Joining the growing chorus of economists who are calling for financial institutions to finance themselves with more equity and less debt, a new study recommends two levels of capital.

To the core capital requirements already applied to banks today, the authors would add a special capital account that would belong to the bank’s shareholders as long as the bank was solvent and would belong to the regulators (not the creditors) if the bank failed.

The basic idea … is to exploit both the role of equity in reducing the risk-taking appetite of banks (by requiring more capital) and the role of uninsured debt in monitoring bank managers (by ensuring that a part of the capital does not belong to creditors so that they have enough “skin in the game” to monitor.)

This comes from “Robust capital regulation” by Viral Acharya at New York University, Hamid Mehran at the Federal Reserve Bank of New York, Til Schuermann at Wharton Financial Institutions Center, and Anjan Thakor at Washington University in St. Louis, published by the New York Fed in April 2011.

The special account would be built up by putting aside earnings and would be invested in Treasuries or the equivalent. Anytime a financial shock depleted the core capital, money would automatically transfer from the special capital account to the core capital account, and dividend payouts to shareholders would be restricted until the capital accounts are rebuilt through putting aside earnings.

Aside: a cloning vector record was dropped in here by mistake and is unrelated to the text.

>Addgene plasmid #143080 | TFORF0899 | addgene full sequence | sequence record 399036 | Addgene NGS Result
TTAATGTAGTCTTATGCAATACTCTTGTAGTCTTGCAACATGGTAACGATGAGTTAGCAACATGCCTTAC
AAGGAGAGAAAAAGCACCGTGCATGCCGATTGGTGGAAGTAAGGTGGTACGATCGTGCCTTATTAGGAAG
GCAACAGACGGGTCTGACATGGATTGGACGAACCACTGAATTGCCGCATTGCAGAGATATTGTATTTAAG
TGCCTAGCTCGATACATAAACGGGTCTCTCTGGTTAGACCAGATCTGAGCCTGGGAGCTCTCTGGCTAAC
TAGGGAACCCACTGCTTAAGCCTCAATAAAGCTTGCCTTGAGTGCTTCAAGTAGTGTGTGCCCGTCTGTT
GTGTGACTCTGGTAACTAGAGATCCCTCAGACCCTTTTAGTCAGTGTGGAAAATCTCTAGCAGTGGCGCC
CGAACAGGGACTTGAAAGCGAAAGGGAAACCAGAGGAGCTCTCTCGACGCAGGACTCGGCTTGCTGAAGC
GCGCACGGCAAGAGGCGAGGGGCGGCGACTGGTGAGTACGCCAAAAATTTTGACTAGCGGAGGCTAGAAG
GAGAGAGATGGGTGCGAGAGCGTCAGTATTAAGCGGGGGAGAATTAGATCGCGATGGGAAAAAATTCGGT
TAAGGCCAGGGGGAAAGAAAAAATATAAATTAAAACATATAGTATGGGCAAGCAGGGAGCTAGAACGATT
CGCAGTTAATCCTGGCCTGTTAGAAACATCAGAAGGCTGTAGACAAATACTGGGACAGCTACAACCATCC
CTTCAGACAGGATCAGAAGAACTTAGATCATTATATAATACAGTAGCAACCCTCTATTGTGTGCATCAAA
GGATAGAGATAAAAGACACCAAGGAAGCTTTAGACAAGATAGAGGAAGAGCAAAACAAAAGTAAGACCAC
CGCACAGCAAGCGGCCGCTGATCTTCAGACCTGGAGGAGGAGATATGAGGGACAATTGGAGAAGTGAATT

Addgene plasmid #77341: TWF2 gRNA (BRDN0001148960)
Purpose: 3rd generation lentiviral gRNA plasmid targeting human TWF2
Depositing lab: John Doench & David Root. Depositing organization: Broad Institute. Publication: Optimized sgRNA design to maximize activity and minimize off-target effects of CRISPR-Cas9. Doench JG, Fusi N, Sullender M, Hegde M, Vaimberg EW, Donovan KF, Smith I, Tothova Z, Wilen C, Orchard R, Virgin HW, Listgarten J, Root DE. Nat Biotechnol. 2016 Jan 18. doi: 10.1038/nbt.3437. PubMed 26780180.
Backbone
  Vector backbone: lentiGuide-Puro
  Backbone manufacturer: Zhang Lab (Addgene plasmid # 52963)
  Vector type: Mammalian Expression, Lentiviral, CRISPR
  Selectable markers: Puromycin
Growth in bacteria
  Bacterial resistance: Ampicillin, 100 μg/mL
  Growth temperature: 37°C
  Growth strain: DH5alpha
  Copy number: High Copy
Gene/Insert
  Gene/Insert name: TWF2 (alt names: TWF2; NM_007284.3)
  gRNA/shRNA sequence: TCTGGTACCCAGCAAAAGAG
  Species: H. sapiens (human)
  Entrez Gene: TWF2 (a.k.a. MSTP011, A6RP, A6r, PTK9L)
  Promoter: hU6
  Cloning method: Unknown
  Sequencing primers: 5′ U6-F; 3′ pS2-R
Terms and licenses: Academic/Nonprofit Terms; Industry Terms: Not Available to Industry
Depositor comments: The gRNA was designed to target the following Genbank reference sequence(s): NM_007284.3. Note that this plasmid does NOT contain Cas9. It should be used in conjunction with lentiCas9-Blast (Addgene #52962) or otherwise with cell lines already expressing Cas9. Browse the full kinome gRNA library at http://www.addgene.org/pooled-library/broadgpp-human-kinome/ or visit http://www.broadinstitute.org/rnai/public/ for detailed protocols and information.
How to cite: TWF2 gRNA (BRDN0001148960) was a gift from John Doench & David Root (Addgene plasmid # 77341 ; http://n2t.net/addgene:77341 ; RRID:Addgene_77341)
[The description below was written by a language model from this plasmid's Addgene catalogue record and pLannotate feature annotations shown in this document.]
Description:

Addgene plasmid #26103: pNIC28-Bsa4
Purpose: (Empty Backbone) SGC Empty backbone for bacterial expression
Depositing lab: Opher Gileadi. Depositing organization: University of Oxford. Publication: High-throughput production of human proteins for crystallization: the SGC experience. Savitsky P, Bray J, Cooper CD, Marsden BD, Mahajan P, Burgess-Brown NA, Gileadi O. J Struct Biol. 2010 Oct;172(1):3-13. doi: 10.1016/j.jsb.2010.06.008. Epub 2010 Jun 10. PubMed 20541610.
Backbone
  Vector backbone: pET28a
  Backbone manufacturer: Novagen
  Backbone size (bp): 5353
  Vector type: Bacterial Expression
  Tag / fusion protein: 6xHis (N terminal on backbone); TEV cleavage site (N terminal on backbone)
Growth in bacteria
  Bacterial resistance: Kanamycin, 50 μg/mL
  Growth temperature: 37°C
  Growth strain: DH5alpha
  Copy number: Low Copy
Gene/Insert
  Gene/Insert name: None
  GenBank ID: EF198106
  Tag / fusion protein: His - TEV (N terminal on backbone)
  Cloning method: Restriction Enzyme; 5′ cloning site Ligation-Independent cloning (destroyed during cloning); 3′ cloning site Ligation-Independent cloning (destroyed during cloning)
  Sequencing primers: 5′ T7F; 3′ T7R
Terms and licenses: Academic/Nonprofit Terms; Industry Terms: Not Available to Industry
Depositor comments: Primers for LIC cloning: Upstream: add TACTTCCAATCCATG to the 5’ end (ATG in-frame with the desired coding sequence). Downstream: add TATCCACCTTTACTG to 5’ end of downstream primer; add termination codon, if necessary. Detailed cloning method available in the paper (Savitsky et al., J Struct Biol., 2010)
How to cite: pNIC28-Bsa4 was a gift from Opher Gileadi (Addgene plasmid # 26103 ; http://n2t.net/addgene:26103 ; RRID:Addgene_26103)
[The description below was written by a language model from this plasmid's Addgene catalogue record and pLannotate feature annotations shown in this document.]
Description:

Here’s the Achilles heel of this proposal, in RepoWatch’s view:

Regulators would need to be explicitly directed, by the force of regulation and law, to take possession of the special capital account in the event of bank insolvency, just as FDICIA (Federal Deposit Insurance Corporation Improvement Act, 1991) instructs regulators to shut down sufficiently undercapitalized banks.

But regulators ignored the 1991 Act during the financial crisis of 2007-2008 and bailed out banks instead of closing them. It would be just as easy for regulators to ignore this proposed rule and give the special capital to creditors.

Financial institutions have a long history of gaming their capital requirements. It’s hard to believe regulators could ever force them to have enough equity to survive a run.